Album. Released 2008.  

BBC Review

For the faithful amongst us, The Verve are well and truly back.

Chris Jones 2008

Considering that in a career nearly spanning 20 years that this really is the Verve's fourth album it's not really surprising that there's an aura of anticipation in some quarters. While the band's most obvious fellow-travellers, Primal Scream, have at least managed their personal lives well enough to stick together, the rock 'n' roll soap opera of drugs, exhaustion and Richard Ashcroft and guitarist Nick McCabe's feuding lends a suitably lurid subtext to the music. But it doesn't show on the surface. The band sound unbelievably healthy here.

Anyone expecting a new direction will be disappointed. While Ashcroft's solo years have tightened a few of these ten songs, by returning to the more spacey territory of their classic years the band have delivered an album that will go down smoothly with fans. We get the epic, anthemic moments such as opener, Sit And Wonder, and first single Love Is Noise, alongside the cavernous, reverb-drenched, trippy numbers like Judas ("you know the trip has just begun"). Only Valium Skies may perhaps lurk a little too close to the strings-and-repetition formula of Bittersweet Symphony. .

Ashcroft's faux-american accent still pays homage to Mick Jagger, especially on the Beggars Banquet-era lurch of Rather Be, yet, overall, Forth is really owned by McCabe. His multi-layered, jitttery psychedelia always provides enough distraction to keep the material sounding fresher than it might have. There's a sense of the band taking the leash off and letting it hang, like a post-rave Floyd. Numbness combines David Gilmour's early 70s licks with Ashcroft whispering and intoning like the ghost of Malcolm Mooney. All very cosmic. The only place where this goes a tad too far is on the meandering Columbo - a thudding stadium thumper bolted onto a three-minute jam. Yet even here the production almost rescues it, the looped strings being mind-meltingly intriguing as they blend with more skyscraping six-string work. There really are some genuinely haunting moments here, not least the basic piano vamp of I See Houses.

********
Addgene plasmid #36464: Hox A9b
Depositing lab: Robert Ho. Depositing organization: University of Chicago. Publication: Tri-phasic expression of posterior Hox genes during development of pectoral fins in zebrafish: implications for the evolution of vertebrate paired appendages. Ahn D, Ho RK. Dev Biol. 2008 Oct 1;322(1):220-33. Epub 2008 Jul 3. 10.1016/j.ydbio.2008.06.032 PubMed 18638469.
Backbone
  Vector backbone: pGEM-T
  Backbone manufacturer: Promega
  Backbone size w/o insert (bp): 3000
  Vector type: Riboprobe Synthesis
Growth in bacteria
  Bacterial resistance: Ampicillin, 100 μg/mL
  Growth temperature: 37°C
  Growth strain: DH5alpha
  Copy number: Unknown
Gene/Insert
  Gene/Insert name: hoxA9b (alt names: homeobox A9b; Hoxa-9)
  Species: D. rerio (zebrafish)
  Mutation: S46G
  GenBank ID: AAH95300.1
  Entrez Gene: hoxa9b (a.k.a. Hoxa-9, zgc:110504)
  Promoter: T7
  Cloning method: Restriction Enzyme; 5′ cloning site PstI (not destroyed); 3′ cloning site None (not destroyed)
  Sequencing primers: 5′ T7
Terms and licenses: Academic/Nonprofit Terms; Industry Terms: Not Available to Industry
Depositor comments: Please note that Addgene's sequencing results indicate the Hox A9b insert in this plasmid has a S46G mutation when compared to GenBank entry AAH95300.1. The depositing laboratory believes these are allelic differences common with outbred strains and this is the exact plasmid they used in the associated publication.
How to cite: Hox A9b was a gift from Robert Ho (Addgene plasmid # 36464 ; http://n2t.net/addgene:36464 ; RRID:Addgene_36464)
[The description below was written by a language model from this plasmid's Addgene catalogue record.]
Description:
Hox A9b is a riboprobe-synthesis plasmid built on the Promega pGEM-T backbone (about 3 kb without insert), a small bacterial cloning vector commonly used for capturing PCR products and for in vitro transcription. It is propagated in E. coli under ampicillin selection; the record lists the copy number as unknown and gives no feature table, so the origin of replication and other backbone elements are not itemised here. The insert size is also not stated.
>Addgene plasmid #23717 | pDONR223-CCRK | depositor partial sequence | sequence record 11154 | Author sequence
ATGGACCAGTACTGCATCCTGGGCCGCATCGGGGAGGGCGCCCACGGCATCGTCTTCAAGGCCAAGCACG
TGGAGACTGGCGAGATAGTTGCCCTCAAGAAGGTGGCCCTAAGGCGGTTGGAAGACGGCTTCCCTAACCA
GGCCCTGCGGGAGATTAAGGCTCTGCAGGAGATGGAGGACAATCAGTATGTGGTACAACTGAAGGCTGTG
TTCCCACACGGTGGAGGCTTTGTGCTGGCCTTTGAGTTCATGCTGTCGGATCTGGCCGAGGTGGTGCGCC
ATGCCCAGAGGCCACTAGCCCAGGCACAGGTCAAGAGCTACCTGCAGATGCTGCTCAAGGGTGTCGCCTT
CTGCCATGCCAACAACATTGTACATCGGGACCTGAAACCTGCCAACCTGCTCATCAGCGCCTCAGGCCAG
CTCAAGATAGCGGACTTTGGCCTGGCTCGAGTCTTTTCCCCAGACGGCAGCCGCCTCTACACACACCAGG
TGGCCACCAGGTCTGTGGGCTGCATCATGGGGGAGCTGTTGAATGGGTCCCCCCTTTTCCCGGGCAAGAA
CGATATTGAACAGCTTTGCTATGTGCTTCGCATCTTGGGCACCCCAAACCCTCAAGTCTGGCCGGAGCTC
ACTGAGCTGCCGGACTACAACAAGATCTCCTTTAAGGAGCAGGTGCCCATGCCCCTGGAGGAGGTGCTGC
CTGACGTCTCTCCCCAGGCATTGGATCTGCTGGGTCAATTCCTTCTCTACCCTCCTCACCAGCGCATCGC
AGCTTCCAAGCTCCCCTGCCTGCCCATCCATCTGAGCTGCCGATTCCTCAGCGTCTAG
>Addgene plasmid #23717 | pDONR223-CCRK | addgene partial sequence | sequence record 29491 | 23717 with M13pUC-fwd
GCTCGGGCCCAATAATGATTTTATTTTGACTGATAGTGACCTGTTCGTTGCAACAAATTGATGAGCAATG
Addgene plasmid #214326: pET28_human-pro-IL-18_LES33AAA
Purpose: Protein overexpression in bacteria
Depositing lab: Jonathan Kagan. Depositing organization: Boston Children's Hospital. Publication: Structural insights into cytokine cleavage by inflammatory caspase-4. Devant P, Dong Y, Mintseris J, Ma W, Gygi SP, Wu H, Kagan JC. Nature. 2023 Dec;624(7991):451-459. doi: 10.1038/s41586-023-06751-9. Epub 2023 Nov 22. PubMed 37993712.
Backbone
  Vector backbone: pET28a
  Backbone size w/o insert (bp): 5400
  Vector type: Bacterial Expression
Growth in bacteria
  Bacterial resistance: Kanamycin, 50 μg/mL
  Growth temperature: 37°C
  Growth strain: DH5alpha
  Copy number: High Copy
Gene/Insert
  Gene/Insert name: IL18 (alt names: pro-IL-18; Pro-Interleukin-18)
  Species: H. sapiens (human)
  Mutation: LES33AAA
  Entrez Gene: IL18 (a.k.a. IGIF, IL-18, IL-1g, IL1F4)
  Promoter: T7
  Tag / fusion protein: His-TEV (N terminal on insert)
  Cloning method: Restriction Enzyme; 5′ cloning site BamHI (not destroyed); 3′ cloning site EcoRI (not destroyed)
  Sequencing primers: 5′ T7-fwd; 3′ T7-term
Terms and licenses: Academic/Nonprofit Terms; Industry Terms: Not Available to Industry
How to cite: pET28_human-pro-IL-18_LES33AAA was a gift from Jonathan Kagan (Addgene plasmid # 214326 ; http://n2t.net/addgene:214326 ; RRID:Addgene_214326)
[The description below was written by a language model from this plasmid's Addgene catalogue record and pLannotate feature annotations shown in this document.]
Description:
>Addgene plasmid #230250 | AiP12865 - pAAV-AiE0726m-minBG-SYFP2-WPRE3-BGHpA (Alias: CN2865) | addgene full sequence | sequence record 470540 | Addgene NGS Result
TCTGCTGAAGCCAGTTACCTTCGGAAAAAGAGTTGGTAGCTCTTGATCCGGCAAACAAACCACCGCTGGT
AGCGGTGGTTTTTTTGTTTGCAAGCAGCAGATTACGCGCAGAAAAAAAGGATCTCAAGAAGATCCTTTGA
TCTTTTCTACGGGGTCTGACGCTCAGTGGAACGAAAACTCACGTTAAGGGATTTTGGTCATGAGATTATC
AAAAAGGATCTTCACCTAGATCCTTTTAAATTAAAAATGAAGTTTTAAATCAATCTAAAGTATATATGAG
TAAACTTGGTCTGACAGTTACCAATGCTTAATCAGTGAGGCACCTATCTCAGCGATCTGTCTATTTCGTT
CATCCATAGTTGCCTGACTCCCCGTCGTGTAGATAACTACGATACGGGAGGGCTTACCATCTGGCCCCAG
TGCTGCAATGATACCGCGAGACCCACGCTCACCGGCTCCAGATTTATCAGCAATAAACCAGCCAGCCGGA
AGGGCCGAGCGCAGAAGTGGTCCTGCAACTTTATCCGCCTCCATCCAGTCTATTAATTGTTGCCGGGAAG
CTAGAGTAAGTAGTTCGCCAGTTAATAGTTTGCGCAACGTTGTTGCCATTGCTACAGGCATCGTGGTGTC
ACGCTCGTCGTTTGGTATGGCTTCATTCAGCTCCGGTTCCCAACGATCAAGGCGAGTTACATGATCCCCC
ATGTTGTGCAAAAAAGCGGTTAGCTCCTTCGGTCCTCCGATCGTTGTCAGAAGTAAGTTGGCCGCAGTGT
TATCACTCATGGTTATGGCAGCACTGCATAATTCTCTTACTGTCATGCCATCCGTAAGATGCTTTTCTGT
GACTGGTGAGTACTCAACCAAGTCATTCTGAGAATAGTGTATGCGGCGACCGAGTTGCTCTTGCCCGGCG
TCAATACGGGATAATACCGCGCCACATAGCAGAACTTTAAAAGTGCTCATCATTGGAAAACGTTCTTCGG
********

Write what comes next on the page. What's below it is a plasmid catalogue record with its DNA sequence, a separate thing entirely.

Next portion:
As to whether you find this kind of exploration worthy of your attention in this post-Roses era is down to whether you missed them in the first place. Forth won't convert anyone who never bought into the band's second-hand stonerisms and Northern braggadocio. However it does mark a very considerable return to active service. Already given a heroes welcome at every festival appearance so far, it seems that for the faithful amongst us, The Verve are well and truly back.